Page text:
Employee of the Month

Boy meets girl. Boy wins girl over. Boy loses girl to the antagonist. Boy competes with the antagonist and wins girl back in the end. Everybody knows this storyline; after awhile, all of the plotlines seem to run together and you can’t tell one movie from the other. But if you know a movie is predictable and can accept that, perhaps it can still be enjoyable. Such is the case for “Employee of the Month.”

Much of the movie takes place in Super Club, a warehouse store that is reminiscent of Costco. Dax Shepard plays the antagonist, Vince. Vince is promoted to head cashier of the store and has won 17 consecutive “Employee of the Month” titles. Zack, played by Dane Cook, is a bottom-of-the-barrel employee. Not the most motivated employee, he never was promoted from his position as a box boy. The two have been rivals for 10 years, but their competitive natures come to a head when a gorgeous new cashier transfers to the store. Enter Jessica Simpson, playing Amy, who has a reputation for only dating “Employee of the Month” winners. Zack suddenly finds his motivation and is determined to win the title, preventing Vince from winning the 18-month streak – and an ’81 Honda.

The comical battle ensues. Vince continues to be his cocky self, wowing the customers, and Amy, with his renowned speed in ringing up purchases. He takes Amy out, and she begins to see the type of guy he really is. Zack, meanwhile, goes the extra mile to get into work early and go above and beyond his call of duty. Amy is charmed by his sense of humor and sincerity – that is, until she finds out his hidden motivations. The battle continues until almost the very end of the movie, and with a small plot twist, most of you can probably determine the ending.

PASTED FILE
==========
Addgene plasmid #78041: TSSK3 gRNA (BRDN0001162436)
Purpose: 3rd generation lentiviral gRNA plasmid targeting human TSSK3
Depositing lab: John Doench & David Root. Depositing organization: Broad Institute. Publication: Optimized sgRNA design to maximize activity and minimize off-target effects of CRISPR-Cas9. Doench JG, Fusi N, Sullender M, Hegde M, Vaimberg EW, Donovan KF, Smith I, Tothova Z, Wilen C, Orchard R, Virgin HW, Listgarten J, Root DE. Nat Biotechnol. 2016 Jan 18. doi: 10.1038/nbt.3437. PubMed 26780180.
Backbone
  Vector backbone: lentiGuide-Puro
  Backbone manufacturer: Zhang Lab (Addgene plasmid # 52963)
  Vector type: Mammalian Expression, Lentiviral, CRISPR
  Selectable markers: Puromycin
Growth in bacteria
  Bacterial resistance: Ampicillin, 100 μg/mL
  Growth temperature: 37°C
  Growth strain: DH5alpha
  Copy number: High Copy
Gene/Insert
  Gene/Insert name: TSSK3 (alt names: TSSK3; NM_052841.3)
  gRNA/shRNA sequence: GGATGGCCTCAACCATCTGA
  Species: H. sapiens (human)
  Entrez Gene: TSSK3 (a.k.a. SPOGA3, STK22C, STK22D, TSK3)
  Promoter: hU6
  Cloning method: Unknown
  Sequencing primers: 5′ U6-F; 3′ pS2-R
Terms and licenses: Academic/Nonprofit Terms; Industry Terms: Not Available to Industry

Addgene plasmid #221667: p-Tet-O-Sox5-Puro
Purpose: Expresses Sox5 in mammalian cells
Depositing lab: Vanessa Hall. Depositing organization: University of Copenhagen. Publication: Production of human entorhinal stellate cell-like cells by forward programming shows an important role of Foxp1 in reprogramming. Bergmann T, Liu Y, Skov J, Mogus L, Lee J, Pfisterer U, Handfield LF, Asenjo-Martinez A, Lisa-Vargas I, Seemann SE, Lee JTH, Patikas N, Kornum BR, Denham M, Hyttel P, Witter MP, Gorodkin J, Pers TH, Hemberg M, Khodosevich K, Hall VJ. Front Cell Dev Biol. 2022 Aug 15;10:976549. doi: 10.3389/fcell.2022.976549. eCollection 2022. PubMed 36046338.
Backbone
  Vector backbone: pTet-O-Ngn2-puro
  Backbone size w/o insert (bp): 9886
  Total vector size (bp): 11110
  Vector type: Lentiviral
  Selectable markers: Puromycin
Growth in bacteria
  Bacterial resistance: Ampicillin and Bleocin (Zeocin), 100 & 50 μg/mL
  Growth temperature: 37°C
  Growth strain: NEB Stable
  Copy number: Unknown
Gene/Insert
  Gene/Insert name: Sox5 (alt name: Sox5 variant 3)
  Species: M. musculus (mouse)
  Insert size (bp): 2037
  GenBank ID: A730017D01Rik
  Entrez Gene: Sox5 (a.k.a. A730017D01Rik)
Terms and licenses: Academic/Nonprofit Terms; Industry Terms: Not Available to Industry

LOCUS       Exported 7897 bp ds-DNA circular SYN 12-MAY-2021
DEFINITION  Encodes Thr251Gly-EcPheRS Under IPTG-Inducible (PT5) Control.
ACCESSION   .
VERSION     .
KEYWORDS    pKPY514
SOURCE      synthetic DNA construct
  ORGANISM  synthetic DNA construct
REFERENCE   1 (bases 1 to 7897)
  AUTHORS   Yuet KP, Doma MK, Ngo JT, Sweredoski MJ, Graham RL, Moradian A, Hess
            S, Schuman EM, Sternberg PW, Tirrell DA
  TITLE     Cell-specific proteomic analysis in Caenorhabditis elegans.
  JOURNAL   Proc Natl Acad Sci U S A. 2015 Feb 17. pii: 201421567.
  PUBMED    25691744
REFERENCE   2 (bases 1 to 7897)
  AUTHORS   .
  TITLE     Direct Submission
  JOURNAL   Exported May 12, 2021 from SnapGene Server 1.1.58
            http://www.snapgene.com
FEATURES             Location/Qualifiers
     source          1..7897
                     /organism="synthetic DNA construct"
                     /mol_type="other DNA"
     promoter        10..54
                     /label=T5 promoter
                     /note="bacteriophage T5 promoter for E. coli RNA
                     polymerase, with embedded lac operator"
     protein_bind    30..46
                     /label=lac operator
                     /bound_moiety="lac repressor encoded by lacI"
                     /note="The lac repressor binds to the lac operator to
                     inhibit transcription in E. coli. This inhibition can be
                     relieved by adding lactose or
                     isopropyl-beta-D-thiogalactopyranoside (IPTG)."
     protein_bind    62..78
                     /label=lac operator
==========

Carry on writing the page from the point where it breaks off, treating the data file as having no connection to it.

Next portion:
A comedy with a touch of romance in it is bound to have some cheesy dialogue in some places. Jessica Simpson certainly has the most “I cannot believe she just said that” lines, many of them referencing the title of the film. Nevertheless, she does do a good job at playing the beautiful but completely innocent blonde. Cook and Shepard play off of each other’s characters very well and are very entertaining. (By the way, if you are a fan of Pedro from “Napoleon Dynamite,” Efren Ramirez makes for a hilarious sidekick to Shepard’s character). You will enjoy this movie if you can appreciate it simply for what it is – a light-hearted comedy. If anybody can learn something from this film, it is that predictability is not necessarily a terrible thing.